What is the difference in line level, mic level, tape level, consumer level, +4, and -10? Some are the same, some are louder. Clear it up for you? I didn’t think so.
Audio levels are measured in decibels. Tons of logarithmic math can explain this, and many others have explained the topic extremely well. Google “decibel” and you’ll find a wealth of information on the topic. So in this session there are few things I’ll just ask you to accept.
Decibels are measured in several ways. Each value and method provides the volume or power of a signal, but use different bases for the measurements. For instance, dBu measures power of a signal, in reference to .775 volts, whereas dBV does the same with a 1 volt reference. Also used in our industry is dB SPL (sound pressure level) this is relative to the quietest sound a human can hear. Which is about 20 micropascals. Now, at one point in my life I fully understood micropascals, not so much anymore. For most purposes how we use these numbers is much more important than where they come from.
Let’s take the infamous line levels; professional and consumer. Professional is commonly noted at +4dB. But it is actually +4dbu. This is important because consumer (tape level) is -10dBV. They are not even measured on the same scale. What this means is the true difference between the two (measured in SPL) is actually 11.79 dB, NOT 14!
Next we should tackle mic and line levels. In this discussion, we’ll be assuming line level is professional line level, +4dBu. Line level is “louder” than microphone level. Here’s an easy way to remember that. Microphones need preamplifiers to become line level. So in a mixer, the job of the mic level preamp is to create a hotter signal, as quietly as possible. Inexpensive microphone preamps are easy to produce. They make your shotgun mic louder so it is easy to mix. However, due to low specification tolerances in the electrical components, noise may be added along with the audio. “Noisy” preamps can make mixing dialog, vocal music, and anything with transient higher frequencies, very difficult. Enter in the premium preamps most common in our industry. Cooper Sound, Sound Devices, Wendt, and Sonosax, to name a few, have generally wonderful preamps. Because of this, the industry trusts these names. The added need of putting top quality components in very compact spaces, and creating relatively small quantities of products (in relation to the music industry mega-manufacturers) equals higher prices.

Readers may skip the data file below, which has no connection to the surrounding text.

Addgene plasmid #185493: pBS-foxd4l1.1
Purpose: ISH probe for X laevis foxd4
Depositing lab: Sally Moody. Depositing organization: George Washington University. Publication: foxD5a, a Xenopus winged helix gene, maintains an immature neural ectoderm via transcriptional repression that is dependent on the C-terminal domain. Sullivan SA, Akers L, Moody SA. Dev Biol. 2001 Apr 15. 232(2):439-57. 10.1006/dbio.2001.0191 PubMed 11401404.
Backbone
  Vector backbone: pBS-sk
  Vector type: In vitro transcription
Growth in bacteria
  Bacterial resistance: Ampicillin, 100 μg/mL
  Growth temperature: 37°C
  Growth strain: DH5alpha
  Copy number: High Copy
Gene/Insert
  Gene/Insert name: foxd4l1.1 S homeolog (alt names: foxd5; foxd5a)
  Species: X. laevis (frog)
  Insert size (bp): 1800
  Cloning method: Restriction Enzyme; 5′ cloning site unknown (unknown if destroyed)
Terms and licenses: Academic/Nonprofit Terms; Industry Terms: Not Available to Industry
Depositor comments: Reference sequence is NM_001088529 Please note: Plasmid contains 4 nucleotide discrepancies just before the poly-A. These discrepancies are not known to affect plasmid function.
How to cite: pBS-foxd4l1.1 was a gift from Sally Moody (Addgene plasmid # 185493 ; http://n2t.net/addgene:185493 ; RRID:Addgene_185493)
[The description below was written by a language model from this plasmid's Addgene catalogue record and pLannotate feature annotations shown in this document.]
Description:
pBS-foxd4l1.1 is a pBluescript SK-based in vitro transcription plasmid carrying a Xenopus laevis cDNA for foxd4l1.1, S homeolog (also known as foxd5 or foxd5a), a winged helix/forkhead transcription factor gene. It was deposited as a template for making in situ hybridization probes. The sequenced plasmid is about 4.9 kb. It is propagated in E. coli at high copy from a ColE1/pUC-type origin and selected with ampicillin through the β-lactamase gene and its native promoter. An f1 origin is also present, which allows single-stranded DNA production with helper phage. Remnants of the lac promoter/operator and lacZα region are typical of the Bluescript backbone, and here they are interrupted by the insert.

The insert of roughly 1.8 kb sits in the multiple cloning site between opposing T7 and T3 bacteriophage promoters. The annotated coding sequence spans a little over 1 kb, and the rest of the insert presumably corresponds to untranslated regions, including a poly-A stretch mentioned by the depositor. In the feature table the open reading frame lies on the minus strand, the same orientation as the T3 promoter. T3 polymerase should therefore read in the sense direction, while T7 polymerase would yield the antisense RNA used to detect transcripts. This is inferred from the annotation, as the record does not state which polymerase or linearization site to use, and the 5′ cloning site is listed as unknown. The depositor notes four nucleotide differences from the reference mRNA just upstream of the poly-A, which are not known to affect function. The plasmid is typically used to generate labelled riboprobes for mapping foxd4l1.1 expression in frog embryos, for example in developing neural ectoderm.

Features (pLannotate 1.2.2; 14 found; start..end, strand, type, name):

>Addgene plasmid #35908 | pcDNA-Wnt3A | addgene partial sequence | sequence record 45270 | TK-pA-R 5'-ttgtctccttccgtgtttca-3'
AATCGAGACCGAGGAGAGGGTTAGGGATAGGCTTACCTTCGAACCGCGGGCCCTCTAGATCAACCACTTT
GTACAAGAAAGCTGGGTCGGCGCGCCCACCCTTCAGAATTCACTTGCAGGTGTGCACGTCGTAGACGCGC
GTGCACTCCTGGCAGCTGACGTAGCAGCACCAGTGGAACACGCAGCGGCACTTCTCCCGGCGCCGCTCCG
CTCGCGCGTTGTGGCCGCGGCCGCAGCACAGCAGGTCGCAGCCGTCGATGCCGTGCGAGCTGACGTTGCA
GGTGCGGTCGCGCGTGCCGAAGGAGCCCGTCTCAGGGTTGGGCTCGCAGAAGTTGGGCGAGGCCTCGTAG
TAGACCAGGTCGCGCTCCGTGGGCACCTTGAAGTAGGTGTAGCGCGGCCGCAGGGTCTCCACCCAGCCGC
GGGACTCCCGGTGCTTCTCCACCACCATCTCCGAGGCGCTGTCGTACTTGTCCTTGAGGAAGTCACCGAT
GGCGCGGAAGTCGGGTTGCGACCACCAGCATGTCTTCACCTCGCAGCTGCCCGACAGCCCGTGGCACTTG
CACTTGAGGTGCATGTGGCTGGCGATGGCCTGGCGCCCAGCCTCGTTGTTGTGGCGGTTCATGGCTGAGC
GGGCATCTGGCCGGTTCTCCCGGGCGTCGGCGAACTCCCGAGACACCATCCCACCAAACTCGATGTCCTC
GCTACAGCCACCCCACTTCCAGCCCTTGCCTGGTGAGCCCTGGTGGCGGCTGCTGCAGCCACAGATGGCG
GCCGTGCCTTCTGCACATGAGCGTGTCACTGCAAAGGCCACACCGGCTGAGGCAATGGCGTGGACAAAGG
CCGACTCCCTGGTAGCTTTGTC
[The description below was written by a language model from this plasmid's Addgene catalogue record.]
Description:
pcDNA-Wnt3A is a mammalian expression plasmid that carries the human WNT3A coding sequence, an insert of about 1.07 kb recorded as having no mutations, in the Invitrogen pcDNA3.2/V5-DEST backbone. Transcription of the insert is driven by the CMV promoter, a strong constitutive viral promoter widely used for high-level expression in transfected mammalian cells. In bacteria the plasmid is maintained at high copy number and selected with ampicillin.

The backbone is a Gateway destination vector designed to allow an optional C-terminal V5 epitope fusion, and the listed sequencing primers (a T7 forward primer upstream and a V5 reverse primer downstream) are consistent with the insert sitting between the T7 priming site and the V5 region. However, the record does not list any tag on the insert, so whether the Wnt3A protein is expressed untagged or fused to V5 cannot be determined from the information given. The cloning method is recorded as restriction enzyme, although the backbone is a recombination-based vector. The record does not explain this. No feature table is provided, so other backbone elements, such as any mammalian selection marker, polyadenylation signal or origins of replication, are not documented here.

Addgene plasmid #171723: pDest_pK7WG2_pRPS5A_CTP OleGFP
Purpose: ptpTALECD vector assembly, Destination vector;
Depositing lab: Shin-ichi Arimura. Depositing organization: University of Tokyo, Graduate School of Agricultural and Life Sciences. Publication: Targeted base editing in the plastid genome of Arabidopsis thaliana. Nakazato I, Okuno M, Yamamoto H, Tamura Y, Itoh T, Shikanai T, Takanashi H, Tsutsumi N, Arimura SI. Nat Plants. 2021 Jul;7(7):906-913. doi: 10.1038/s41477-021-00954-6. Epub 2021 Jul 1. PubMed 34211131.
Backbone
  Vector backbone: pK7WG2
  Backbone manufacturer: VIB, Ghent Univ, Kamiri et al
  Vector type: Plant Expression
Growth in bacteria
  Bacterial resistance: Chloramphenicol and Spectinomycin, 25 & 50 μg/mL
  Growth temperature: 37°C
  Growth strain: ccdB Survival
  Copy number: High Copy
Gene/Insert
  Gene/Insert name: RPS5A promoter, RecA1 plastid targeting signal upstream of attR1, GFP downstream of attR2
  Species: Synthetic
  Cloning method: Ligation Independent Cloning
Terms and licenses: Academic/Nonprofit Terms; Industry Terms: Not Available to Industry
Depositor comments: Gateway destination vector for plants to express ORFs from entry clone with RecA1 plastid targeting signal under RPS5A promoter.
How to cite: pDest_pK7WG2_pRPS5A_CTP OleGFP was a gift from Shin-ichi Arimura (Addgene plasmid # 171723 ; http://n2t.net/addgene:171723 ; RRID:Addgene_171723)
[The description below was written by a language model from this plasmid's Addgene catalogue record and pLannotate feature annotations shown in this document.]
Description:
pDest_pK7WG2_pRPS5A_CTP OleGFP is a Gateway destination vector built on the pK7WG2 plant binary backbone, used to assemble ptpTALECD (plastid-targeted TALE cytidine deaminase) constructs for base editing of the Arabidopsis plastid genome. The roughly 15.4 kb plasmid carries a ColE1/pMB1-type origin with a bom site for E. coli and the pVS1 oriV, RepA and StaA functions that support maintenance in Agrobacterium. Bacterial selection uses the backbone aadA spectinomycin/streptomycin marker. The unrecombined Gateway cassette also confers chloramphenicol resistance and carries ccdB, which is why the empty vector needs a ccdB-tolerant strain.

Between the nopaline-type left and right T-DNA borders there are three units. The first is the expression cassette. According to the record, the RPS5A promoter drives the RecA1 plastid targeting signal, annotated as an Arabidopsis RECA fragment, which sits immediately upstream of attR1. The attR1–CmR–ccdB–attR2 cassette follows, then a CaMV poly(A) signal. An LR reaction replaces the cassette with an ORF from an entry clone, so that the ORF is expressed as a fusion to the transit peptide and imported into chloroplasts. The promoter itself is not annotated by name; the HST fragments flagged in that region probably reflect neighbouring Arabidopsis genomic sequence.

So what is the difference between mic and line level? There is no absolute, remember dB is logarithmic. Logarithms raise a base number to a power. An example…. (math warning!)
In a given logarithmic scale your base value is 2. In order to get to the next value of 3, you need 10 values of 2, or 210, or 2 to the tenth power. Hang with me. The value of 4 is 310. This means that a measured value of 4 is 100 times more than a 2.
A linear scale doesn’t apply to comparing volume levels. If you called Trew Audio, and wanted a simple line level to mic level pad installed in a cable, we would drop the level 40 dBu. This is not a concrete number, but for most professional gear, in most situations, it works well. I commonly get asked if we can do the opposite. “I have a mic level output and a line level input, how can I make them work together?” The answer is… buy a preamp.
Make your gear match. This is the main concept to remember with mic and professional line level. If your mixer only outputs line level, your camera, recorder, etc. need to be set to line level. The same for mic level. In the world of increasingly prosumer video products you may find yourself in a mismatch situation. Always remember line level outputs can be padded down.
If you would like to dig into the logarithmic math, history, and, nomenclature of the decibel I would suggest visiting What’s your dB IQ?